Making the Invisible Visible

Jessica Logan

Jessica is the founder of Making the Invisible Visible. She tells us about what inspired her to set up her campaign and why she's working to raise awareness and help others accept changes in their lives or to their bodies.

Jessica Logan performing at a pageant with the sign "All bodies should be celebrated" on her back

*This blog contains some discussion around suicidal thoughts which readers may find triggering.

My name is Jessica Logan, and I’m 30 years old, a pageant girl, married and live with our two fur babies, Alfie and Roofus. 


I am also the founder of Making The Invisible Visible, an awareness campaign that aims to open up conversations about invisible illnesses and disabilities and empower those who live with them.

My personal journey

In 2017 a sudden diagnosis of Inflammatory Bowel Disease (IBD) nearly took my life. I was completely shocked at the time and needed emergency stoma surgery. It meant I hadn’t had time to process my diagnosis. Honestly, I felt disgusting in myself. I also felt suicidal for the first six months afterwards. I really struggled with the fact that there was no representation of stomas in the media or within fashion brands. 

And the journey to acceptance wasn’t made easy by others. I kept facing discrimination in public when using disabled toilets because ‘I didn’t look disabled.’ Discrimination can happen way too often when using disabled parking or accessible toilets. It can even make people afraid to go out in public. If people don’t see a walking aid or a wheelchair, they can assume we’re taking advantage. It made me realise there was a lack of visual education on hidden conditions. And that’s where I got the idea for Making The Invisible Visible.

Why representation matters

I started by designing a visual image to help represent hidden disabilities. I wanted to help end the discrimination we regularly receive because ‘we don’t look sick.’ I really wanted the image to confront this judgment by educating people and helping others to understand it better by visualising it.

Support and awareness can help us feel like the true warriors we are, valued by society instead of a burden or a failure.

So I created posters and merchandise to help spread the message. The merchandise includes a representation of all bodies and promotes body positivity. This includes personalised body sculptures portraying things like feeding tubes and stoma bags. 

I wanted to use this cause for the greater good and help others like myself. Not just through awareness but by helping them feel empowered with other projects too, while also raising money for charities.

Some projects I run include interviews, empowerment photoshoots and The Warrior Charity Pageant. And we have more in the pipeline!

The Warrior Charity Pageant

The Warrior Charity Pageant was created to empower anyone living with an invisible illness or disability. And crucially, to provide a community that understands one another. It’s a yearly event where we fundraise for our chosen charities.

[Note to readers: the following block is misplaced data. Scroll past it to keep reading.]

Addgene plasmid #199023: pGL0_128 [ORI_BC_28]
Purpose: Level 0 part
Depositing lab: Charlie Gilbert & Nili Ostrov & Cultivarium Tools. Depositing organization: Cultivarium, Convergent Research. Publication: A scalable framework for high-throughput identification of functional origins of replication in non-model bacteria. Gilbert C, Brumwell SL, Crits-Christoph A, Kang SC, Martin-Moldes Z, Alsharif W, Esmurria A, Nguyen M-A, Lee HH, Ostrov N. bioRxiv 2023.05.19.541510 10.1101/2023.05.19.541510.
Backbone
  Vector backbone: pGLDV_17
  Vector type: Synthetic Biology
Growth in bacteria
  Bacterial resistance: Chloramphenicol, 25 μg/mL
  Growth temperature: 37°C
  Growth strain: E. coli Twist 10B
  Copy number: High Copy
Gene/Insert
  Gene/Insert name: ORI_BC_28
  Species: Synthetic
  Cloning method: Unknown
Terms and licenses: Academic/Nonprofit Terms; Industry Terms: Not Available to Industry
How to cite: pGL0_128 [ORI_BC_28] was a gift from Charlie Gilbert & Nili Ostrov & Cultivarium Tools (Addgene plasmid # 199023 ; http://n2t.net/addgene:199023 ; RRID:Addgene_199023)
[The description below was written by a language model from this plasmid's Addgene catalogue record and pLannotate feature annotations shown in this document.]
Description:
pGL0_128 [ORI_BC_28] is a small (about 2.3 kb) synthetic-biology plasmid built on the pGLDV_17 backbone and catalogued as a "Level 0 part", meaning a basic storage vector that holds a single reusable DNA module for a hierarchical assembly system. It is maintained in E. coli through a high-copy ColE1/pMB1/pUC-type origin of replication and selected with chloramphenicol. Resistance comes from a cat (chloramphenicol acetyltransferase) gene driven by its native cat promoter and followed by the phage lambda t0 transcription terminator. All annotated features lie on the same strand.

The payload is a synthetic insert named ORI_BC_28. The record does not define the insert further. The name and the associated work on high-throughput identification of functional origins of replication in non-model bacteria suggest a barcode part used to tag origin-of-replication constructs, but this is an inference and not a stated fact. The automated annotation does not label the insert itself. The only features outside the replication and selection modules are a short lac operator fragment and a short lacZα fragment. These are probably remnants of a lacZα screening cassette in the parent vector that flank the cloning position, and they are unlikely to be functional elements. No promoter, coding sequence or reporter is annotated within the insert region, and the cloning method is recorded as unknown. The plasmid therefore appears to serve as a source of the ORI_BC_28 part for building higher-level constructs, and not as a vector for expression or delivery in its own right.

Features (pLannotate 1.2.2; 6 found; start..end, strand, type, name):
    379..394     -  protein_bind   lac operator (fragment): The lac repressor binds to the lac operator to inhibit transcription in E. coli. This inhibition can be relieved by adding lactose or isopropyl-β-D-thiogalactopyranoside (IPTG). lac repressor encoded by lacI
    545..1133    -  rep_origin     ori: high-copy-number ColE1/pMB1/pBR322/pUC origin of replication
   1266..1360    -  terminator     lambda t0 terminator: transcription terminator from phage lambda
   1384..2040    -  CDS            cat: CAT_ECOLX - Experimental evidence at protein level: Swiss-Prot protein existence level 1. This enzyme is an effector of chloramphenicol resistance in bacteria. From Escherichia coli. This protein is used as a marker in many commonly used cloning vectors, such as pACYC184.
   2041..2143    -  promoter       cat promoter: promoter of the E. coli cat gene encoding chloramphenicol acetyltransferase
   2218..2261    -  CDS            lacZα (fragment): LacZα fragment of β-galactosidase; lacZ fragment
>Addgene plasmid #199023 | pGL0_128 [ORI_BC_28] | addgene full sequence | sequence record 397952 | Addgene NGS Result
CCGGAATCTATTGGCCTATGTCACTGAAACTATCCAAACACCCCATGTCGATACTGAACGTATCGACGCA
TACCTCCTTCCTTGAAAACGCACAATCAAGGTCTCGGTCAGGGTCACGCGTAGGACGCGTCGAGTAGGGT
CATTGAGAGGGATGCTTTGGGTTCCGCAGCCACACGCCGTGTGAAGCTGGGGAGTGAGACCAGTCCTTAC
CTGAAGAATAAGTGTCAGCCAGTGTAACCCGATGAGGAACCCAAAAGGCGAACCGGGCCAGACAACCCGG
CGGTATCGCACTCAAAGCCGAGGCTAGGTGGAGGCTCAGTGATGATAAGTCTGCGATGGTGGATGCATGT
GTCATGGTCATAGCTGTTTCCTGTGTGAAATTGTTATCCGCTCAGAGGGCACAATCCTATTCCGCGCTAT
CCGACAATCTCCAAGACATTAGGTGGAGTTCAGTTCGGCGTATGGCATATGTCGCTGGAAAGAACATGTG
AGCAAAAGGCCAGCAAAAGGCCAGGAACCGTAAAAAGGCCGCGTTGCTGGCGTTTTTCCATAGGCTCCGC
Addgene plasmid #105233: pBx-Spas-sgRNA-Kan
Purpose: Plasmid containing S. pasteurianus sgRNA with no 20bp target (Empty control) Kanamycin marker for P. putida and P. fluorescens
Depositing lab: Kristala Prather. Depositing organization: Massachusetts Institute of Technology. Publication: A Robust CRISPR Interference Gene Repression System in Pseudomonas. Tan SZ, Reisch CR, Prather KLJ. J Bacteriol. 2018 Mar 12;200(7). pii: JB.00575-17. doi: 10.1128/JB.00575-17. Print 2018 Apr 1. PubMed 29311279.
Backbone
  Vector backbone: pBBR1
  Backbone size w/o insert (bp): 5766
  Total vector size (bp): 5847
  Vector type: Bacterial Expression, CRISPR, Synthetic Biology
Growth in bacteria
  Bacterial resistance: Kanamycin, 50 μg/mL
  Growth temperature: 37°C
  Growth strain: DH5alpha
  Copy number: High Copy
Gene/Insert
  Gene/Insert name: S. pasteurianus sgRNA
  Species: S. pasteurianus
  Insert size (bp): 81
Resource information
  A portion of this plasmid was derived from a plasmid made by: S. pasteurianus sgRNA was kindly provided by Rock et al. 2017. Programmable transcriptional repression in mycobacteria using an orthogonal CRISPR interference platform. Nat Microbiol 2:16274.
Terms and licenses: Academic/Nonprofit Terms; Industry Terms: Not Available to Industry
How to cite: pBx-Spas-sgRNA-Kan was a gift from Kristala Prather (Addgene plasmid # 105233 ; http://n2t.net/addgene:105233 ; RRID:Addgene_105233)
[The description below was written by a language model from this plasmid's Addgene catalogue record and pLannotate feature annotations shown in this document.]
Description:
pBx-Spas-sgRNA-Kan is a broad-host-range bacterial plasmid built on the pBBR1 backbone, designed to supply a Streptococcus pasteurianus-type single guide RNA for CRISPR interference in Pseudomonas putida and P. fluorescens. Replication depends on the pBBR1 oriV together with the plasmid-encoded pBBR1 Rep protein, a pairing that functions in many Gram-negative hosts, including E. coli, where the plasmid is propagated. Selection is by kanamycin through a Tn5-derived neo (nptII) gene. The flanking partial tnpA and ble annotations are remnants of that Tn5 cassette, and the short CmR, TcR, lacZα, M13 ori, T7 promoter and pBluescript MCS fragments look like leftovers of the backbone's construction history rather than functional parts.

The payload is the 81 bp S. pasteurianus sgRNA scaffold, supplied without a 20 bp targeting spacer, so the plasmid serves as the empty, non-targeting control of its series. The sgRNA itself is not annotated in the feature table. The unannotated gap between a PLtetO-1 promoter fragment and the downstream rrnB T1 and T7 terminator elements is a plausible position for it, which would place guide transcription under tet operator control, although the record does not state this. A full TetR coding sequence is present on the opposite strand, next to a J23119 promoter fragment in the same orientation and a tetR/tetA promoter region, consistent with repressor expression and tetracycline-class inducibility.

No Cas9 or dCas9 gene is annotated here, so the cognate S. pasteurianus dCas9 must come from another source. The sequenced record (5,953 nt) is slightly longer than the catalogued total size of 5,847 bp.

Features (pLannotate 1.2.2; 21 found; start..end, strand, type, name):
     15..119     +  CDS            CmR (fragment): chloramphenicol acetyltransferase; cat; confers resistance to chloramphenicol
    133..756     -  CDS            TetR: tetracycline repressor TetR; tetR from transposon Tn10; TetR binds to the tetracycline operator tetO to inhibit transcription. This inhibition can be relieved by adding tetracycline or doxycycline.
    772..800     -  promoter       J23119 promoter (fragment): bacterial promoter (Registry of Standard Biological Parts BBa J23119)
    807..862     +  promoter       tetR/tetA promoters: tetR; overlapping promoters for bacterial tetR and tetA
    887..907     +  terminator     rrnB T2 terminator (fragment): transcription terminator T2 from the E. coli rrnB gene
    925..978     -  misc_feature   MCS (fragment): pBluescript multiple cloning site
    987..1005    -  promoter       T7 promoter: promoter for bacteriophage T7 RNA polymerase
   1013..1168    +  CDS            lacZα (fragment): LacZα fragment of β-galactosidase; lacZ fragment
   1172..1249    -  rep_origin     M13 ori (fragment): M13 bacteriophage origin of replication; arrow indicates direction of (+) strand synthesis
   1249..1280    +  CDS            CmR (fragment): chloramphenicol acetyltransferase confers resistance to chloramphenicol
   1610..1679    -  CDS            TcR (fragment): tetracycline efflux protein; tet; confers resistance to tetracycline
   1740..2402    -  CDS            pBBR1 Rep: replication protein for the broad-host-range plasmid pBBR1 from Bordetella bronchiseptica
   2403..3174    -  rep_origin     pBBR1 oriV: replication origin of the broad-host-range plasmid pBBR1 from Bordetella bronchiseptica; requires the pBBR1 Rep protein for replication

But I’d have to say my empowerment photoshoots have to be the most rewarding project to date. I ran nine of these in 2022, and the whole atmosphere on the day is truly out of this world. The photoshoots are run across the UK with a professional photographer; each person writes positive words about themselves on their bodies and has photos taken by a professional photographer. These words have been decided by the group or by going out into a public area. Living with our challenges can stop us from seeing the good in ourselves, and this is what the shoot is designed to provide a focus on.  

Each person can push themselves out of their comfort zone and showcase that they are worthy and will never be defined by their illness / disability. And it helps spread vital awareness of invisible illnesses and disabilities. I see people grow the moment they walk in and see the positive change in them after they receive their photos.

Spreading the message

I want others outside our community and our loved ones to understand our restrictions and personal struggles more. It’s also important to know that each person’s journey is different. Comparisons cannot be made to others living with the same conditions. 

I love it when people are open to learning about an illness or disability and asking how they can further support you. But unfortunately, our society can be too afraid to ask questions because we feel we will get judged. But I wouldn’t get offended if you openly say you want to learn more. This makes us feel valued and heard. 

It means so much when people make an effort to understand you, even if they can’t see your struggles. Often they see your good days but not the bad. And if you post openly about your bad days, some people see it as attention seeking. That’s why breaking down those barriers is essential because some people cannot empathise with something unless they’ve experienced it themselves – or if they can physically see it.

We need so much more awareness about invisible conditions and disabilities. Because support and awareness can help us feel like the true warriors we are, valued by society instead of a burden or a failure.

I’m proud to be the Mrs Diamond UK Ambassador 2022-23. I am honoured to head to Las Vegas to compete internationally to represent the disabled community this year!